Changing tack in leadership can be beneficial. In today’s ever-evolving, technology-driven and innovation-charged world, nothing stays the same forever. And if you stand still, you will be left behind.
But when leaders change their mind and their vision from one day to the next, it can completely erode trust, breakdown workplace relationships and leave their credibility in tatters.
This type of leadership, where leaders U-turn (and sometimes even U-turn on their U-turns) can be described as a flip flop leadership.
Defining flip flop leadership
We’ve spoken before about the qualities strong leaders possess.
Powerful leaders lead by example. They set a clear vision, make decisions and map out ‘where to’ next. But they’re also open to change, not afraid of taking calculated risks and are happy to admit when they’re wrong.
But flip flop leaders are inclined to bounce from one decision to the next. Driven by external events, the opinion of new people or perhaps a lack of confidence in their own abilities.
So why can flip flop leadership styles be so damaging?
As we’ve seen ourselves from the government’s recent U-turn on the scrappage of the Covid-19 restrictions and vaccinations – when a leader turns from one decision to another, it can look inconsistent.
It can also result in:
The loss of trust
As Paul Santagata, Head of Industry at Google: “There’s no team without trust.”
Trust is the glue that holds the leader and their team together. It’s a value that helps a leader’s followers feel committed to the vision they are portraying. And it’s what keeps them working collectively together.
The killing of morale
Flip flopping can have a massive impact on team morale. Of course, some change is necessary. But if a leader is conducting constant U-turns, it can take time for people to understand why the changes are happening and what the changes are before they decide to buy-into the leader’s new decision.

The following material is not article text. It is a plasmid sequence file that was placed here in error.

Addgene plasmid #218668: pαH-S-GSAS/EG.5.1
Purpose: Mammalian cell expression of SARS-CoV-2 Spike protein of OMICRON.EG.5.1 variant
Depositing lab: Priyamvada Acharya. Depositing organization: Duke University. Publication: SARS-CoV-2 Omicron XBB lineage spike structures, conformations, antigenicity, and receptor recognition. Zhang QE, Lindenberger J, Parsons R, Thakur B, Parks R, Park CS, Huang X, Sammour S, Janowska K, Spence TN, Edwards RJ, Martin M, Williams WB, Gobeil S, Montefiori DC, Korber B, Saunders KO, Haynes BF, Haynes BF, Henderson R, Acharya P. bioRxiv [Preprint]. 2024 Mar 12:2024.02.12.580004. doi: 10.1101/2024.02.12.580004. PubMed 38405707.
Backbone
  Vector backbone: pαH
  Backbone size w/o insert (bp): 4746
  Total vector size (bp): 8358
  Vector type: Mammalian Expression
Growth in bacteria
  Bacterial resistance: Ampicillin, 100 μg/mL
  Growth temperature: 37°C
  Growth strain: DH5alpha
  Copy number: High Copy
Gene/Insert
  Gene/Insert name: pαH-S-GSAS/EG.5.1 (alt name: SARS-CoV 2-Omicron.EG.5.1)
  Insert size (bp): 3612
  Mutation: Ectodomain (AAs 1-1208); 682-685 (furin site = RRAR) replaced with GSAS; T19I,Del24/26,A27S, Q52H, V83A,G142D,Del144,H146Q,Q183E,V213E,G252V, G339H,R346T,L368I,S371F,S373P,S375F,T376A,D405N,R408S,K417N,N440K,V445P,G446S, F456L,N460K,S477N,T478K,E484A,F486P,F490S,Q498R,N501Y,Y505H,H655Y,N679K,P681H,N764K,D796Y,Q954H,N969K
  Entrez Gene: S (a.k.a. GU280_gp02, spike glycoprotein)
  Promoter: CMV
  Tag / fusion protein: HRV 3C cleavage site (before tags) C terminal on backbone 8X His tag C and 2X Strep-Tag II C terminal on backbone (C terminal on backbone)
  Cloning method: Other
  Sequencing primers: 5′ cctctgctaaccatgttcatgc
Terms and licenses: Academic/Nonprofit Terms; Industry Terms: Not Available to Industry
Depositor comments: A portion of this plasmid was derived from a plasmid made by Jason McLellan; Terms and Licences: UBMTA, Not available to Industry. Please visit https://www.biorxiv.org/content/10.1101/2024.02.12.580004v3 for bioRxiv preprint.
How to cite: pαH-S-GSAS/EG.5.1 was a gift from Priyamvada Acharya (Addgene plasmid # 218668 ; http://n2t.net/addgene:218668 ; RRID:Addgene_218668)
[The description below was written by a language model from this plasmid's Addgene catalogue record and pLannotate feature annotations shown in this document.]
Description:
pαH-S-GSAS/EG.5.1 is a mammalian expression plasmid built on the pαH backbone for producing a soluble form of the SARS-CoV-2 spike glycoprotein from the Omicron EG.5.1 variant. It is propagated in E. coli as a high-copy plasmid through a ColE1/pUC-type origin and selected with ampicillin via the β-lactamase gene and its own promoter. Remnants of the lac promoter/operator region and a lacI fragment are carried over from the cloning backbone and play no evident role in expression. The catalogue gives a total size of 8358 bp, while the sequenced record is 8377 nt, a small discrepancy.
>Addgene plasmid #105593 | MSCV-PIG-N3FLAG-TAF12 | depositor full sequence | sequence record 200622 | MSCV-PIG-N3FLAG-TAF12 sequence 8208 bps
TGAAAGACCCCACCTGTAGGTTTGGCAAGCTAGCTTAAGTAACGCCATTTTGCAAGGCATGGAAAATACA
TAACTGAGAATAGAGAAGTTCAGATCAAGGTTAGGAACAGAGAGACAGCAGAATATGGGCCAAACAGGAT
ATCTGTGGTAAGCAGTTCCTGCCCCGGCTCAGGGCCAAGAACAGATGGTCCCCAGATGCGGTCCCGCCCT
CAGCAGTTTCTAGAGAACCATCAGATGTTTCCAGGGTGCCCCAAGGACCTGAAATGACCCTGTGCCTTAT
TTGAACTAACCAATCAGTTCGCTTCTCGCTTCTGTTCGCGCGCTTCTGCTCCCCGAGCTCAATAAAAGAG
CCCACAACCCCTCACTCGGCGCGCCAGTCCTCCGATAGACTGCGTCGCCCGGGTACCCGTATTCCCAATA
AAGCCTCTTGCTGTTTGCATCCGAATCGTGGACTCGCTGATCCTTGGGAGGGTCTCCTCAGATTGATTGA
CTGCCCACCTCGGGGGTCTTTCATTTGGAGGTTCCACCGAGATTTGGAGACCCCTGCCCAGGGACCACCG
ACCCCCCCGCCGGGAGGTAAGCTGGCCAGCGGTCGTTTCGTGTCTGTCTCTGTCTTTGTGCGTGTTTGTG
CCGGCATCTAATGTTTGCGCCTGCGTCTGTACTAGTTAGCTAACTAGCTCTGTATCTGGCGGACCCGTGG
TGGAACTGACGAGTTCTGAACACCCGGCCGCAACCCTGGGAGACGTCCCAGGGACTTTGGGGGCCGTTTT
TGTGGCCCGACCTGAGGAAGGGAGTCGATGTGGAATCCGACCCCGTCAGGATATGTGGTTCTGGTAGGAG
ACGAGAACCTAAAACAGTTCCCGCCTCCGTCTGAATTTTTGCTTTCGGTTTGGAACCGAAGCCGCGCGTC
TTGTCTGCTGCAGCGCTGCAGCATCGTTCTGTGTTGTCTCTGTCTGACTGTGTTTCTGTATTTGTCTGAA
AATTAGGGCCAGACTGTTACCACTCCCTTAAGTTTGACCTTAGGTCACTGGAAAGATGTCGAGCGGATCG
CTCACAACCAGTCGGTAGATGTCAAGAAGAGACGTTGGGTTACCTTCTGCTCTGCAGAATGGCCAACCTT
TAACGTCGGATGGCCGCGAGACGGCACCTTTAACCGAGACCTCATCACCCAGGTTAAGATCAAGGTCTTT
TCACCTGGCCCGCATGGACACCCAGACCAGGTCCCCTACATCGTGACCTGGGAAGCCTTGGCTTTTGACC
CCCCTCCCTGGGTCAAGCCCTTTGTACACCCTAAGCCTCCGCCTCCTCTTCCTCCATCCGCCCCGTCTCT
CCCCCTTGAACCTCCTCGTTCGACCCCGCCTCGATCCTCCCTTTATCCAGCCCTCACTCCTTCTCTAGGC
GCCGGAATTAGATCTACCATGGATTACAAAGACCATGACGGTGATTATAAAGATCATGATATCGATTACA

Key decisions are always set at the top. But nine times out of ten, it’s not the leader translating the message down to the individuals on the front line. It’s the middle managers who have the difficult task of having to disseminate the message.
And when a leader decides to change tack from one day to the next, it’s the middle managers who once again have to communicate a whole new set of instructions. This in turn can result in fractured relationships between the middle managers and their team. As well as the middle managers and the leader.
A lack of employee engagement
Which in turn can see the break-down of psychological safety. Psychological safety is all about feeling able to bring your whole self to work. It’s also about being accepted and respected within a team and having the confidence to voice beliefs, seek feedback or ask for support without thinking it will have a negative impact on how you are perceived or your success in the workplace.
What we can learn from this
A flip flop leadership style can be highly problematic. We’re not saying that leaders can’t change their mind – especially if new and credible information has come to light.
But when it comes to making changes – like so many things, it’s all about communication.
Leaders aren’t expected to know all the answers off the top of their heads. But it’s important that your team knows the lines of communication are open. And there is method behind the madness.
Explaining to your employees what is going on in an open and honest manner and providing the reasons behind decisions will help reduce adverse reactions and responses. It will help staff feel included and respected while promoting trust and lowering levels of anxiety. It will also help your middle management motivate those on the front line so they manage the changes in a smooth and efficient way. After all honesty is the best policy, right?